The Supreme Court began its new term on Oct. 7, turning away hundreds of appeals. The justices took the bench just past 10 a.m. on the first Monday in October, even as much of the rest of the government was coping with a partial shutdown.
Among the appeals denied was Virginia Attorney General Ken Cuccinelli’s request to review an appeals court ruling that threw out the state’s ban on oral and anal sex. Cuccinelli, the GOP candidate for governor, said the sodomy ban should remain when applied to sex between a minor and an adult.
The new term may be short on the sort of high-profile battles over health care and gay marriage that marked the past two years, but the court has taken cases on campaign contributions, housing discrimination, government-sanctioned prayer and the president’s recess appointments. Abortion, contraceptive coverage under the new health care law and cellphone privacy also may find their way onto the court’s calendar.
Several of those cases ask the court to overrule prior decisions – bold action in an institution that relies on the power of precedent.
“There are an unusual number of cases going right to hot-button cultural issues and aggressive briefing on the conservative side asking precedents to be overruled,” said Georgetown University law professor Pamela Harris, who served in the Justice Department.
The campaign finance argument on Oct. 8 was the first major case on the calendar. The 5-4 decision in the Citizens United case in 2010 allowed corporations and labor unions to spend unlimited sums in support of or opposition to candidates. The new case, McCutcheon v. Federal Election Commission, challenges the overall limits on what an individual may give to candidates, political parties and political action committees in a two-year federal election cycle.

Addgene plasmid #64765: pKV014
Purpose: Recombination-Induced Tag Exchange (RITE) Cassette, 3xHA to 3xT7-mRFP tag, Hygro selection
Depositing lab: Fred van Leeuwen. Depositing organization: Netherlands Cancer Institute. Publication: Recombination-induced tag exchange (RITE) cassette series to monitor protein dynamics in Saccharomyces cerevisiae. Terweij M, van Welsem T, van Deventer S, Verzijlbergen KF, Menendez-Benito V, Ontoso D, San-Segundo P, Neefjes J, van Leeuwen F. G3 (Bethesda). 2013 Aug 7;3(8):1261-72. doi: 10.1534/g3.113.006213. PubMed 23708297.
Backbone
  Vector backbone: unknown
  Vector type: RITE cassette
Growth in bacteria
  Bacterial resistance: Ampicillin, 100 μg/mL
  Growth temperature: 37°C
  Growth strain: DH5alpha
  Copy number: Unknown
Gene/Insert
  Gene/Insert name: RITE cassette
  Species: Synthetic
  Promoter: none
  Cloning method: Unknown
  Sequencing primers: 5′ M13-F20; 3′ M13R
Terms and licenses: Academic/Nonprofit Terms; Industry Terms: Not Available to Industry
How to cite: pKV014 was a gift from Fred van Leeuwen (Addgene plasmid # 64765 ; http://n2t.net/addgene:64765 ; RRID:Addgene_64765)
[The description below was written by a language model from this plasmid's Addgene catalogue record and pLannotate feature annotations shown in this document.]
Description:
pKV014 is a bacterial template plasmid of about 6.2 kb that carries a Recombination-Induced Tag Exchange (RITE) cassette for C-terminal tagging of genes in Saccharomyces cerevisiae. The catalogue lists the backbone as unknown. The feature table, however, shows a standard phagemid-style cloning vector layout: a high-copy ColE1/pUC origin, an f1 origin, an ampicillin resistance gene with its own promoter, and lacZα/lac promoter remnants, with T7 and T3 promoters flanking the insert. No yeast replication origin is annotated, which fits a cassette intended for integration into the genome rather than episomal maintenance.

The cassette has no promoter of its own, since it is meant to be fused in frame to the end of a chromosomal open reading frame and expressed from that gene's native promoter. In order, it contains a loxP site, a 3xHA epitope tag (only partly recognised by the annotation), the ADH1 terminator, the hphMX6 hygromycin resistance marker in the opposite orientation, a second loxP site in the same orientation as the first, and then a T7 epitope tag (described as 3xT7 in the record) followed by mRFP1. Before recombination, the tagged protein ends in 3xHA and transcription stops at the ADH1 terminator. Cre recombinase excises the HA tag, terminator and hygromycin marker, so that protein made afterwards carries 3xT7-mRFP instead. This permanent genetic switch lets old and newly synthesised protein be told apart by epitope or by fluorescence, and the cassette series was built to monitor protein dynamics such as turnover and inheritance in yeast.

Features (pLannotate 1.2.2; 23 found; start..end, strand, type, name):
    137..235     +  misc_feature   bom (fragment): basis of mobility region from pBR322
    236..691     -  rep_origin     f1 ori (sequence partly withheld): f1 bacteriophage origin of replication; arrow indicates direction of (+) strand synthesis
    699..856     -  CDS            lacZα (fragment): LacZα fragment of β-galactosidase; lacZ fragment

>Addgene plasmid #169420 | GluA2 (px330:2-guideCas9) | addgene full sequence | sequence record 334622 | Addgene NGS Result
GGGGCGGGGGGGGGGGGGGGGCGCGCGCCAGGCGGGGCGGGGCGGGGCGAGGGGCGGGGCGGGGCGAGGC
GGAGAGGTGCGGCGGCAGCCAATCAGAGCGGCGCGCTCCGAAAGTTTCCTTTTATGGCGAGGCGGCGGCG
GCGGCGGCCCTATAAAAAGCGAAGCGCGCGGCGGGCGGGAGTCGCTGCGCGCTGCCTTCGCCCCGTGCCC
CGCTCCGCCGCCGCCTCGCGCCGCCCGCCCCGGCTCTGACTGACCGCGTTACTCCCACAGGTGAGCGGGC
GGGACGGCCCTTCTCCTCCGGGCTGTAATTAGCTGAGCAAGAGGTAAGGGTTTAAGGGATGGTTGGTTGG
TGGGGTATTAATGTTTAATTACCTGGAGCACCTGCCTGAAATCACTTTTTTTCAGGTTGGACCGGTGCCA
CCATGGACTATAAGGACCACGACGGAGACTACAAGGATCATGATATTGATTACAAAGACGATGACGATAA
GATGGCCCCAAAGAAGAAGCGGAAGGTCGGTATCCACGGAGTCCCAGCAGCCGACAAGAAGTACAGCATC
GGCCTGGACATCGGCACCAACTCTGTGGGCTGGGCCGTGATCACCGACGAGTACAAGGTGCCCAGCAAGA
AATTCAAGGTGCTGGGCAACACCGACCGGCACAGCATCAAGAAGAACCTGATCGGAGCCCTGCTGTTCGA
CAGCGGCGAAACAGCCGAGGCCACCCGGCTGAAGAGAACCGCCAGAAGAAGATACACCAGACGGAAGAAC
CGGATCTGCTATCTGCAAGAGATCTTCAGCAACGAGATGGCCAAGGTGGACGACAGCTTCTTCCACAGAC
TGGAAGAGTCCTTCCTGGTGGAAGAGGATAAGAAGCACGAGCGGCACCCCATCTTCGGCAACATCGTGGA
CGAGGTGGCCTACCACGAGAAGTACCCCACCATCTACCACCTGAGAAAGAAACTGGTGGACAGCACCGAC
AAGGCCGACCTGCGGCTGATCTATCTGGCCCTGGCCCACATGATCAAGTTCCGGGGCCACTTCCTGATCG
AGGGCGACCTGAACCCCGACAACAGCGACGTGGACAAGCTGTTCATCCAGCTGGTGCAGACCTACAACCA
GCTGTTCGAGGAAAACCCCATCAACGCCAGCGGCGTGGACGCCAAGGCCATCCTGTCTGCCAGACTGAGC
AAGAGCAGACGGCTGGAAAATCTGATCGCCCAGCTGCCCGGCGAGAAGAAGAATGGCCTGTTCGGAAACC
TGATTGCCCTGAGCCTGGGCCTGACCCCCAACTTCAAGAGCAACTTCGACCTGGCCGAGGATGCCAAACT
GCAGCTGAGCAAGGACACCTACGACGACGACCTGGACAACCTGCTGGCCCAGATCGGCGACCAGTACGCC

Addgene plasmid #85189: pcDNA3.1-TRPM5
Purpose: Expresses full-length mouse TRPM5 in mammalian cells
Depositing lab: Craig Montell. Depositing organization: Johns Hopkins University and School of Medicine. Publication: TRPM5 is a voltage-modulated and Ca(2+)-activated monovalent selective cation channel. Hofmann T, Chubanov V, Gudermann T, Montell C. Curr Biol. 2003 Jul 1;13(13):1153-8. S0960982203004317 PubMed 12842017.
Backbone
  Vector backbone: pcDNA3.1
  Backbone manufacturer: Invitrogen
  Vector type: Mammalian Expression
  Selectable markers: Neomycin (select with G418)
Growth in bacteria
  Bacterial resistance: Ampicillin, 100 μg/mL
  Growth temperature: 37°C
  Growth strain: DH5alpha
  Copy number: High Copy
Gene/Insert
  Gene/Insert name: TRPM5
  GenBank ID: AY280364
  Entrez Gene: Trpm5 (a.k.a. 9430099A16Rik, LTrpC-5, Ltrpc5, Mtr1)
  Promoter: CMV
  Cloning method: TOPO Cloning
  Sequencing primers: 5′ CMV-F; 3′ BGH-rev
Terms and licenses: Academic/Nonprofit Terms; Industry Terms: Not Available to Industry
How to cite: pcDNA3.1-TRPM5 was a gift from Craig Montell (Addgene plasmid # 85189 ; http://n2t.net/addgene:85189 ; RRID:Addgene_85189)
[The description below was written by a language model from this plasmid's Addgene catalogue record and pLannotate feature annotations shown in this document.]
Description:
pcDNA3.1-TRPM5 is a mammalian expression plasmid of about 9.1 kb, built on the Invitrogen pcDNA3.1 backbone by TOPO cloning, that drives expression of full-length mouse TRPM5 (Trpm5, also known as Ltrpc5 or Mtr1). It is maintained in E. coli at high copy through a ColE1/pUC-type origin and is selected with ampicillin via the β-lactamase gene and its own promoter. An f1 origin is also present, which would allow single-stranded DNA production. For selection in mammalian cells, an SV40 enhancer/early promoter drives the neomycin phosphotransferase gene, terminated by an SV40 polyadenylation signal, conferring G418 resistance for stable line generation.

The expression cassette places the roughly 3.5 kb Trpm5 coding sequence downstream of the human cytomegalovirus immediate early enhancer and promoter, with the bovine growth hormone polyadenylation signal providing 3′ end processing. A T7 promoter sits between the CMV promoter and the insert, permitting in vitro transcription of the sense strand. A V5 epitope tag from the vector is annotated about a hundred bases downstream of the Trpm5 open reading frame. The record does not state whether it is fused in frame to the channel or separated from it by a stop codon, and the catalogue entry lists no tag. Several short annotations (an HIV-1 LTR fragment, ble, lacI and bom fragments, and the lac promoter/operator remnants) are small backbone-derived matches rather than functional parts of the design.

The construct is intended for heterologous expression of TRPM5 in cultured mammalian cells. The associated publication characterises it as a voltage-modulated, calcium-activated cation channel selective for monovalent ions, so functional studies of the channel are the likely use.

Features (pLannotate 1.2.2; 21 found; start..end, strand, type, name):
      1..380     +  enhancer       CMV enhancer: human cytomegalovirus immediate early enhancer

On the docket
• Greece, N.Y., is asking the Court to uphold its practice of opening town council meetings with a prayer. An appeals court ruled the invocations violate the First Amendment.
• Michigan is fighting to keep a constitutional amendment that bans the use of racial preferences in education. An appeals court ruled the ban is discriminatory.
• Massachusetts is defending a law that creates a 35-foot buffer zone at abortion clinics to limit protesters’ ability to interact with patients.
Several cases challenging constitutional amendments against same-sex marriage and state law prohibiting businesses from anti-gay discrimination could reach the Court. So could a challenge to California’s law barring the use of “ex-gay” therapy on minors.